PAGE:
Monday, 26 April 2021

What is the future for biomining?

Biohydrometallurgy is an important technology used by the mining industry, mainly for the recovery of copper from low-grade ores and in the pre-treatment of gold-bearing refractory concentrates. 

However, despite the excitement of 40 years ago, it remains a niche technology; applied where it offers unique advantages or no alternative exists. Advances in competing hydrometallurgical processes, such as chloride leaching and HPAL mean bioleaching is at risk of losing ground. 

To halt this potential decline, and to make biomining more competitive in an increasingly busy space, serious scientific and technological advances are required, according to Dr. Chris Bryan, of BRGM, France. 

In his keynote lecture "Bridging the gaps in biomining research and application" at Biomining '21 in June, Chris will show that biohydrometallurgy is incredibly exciting, as few other technologies combine so many different disciplines. However, research is rather disparate, with relatively few resources. More than ever, as a community we need to consider how best to advance the state of the art: how to avoid the no-man’s land between academic knowledge and industrial needs and what are the key research questions.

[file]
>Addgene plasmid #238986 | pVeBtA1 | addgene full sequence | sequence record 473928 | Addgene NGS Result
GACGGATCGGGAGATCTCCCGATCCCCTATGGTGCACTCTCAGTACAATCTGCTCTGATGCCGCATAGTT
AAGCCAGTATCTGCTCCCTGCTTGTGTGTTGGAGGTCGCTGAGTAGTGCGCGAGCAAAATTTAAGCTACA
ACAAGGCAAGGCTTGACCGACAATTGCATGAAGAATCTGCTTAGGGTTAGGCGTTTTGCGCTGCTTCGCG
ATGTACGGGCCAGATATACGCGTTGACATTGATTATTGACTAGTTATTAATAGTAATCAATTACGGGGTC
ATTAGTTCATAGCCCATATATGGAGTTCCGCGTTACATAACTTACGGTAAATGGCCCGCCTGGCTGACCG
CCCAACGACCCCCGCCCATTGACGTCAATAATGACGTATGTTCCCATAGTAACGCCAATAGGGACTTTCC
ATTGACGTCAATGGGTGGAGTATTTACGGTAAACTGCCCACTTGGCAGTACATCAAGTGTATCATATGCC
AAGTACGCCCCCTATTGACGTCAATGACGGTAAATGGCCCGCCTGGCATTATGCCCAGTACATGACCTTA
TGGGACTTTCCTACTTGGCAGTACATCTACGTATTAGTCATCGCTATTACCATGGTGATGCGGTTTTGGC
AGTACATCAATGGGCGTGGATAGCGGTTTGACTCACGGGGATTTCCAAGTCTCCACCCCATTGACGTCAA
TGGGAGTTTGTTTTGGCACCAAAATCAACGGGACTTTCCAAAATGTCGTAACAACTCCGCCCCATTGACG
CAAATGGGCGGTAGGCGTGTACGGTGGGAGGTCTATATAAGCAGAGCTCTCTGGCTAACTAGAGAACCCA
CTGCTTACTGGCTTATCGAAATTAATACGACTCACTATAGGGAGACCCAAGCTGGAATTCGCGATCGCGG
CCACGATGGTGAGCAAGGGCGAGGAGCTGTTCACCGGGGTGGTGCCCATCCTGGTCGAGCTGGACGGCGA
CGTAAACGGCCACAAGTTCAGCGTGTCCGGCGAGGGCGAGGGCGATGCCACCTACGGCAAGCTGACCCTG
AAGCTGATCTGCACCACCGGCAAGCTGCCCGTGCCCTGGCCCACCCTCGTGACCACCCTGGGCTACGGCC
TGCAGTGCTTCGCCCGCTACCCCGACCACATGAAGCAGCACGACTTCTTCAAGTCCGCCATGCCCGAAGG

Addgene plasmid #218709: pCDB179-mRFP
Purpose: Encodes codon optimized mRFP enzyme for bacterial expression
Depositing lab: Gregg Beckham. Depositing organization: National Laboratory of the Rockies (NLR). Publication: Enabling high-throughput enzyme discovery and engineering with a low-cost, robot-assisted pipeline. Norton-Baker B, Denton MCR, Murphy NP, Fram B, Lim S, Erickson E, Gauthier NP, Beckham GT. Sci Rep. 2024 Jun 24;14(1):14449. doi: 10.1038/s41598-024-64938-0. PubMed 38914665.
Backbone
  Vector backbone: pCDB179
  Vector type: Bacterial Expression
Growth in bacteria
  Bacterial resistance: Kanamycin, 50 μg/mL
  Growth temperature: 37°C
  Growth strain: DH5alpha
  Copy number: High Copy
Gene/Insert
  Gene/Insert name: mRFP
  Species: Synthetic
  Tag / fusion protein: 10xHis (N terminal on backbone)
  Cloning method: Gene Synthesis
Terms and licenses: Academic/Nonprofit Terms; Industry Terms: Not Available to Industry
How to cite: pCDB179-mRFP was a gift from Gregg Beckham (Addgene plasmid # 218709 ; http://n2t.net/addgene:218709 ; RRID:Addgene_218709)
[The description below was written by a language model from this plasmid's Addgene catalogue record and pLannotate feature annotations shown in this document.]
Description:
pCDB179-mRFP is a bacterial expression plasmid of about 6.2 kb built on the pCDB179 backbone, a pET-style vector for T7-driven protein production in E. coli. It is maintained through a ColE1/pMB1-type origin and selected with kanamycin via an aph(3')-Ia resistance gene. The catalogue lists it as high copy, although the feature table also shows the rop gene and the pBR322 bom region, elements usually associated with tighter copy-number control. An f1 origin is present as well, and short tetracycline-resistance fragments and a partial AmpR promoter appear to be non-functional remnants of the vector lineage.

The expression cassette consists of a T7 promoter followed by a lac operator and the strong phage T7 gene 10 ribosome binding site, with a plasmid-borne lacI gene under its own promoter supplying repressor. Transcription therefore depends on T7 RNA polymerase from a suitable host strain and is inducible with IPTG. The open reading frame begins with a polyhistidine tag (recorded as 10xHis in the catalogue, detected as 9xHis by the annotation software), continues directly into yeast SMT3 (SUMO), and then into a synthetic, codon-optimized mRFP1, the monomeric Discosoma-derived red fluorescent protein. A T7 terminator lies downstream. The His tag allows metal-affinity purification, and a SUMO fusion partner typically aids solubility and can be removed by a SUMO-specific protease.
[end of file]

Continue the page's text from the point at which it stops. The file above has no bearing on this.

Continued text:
Chris has been a consultant for many years now on MEI's Biomining (formerly Biohydromet) conferences. Formerly a Senior Lecturer in Sustainable Mining at the Camborne School of Mines, he is now Head of the Geomicrobiology and Environmental Monitoring Unit, French Geological Survey (BRGM).

Chris Bryan (right) at Biohydromet '16 with
Shafiq Alam of University of Saskatchewan

Chris's keynote will complement that of Prof. Barrie Johnson (posting of 8th April 2021), who will give a personal critique of the limitations and untapped potential of applying bioprocessing techniques for metal extraction and recovery.

In a 3rd keynote at the conference Dr. Anna Kaksonen (posting of 12 October 2018) will show how biotechnology is set to have an increasingly important role in the quest for the circular economy, particularly in remediation, treatment of tailings, electronic and other wastes, and as a potential aid to processes such as flotation.

These three keynotes will provide the basis for the panel discussion "What is the future for biomining". The full programme for the conference will be published very soon.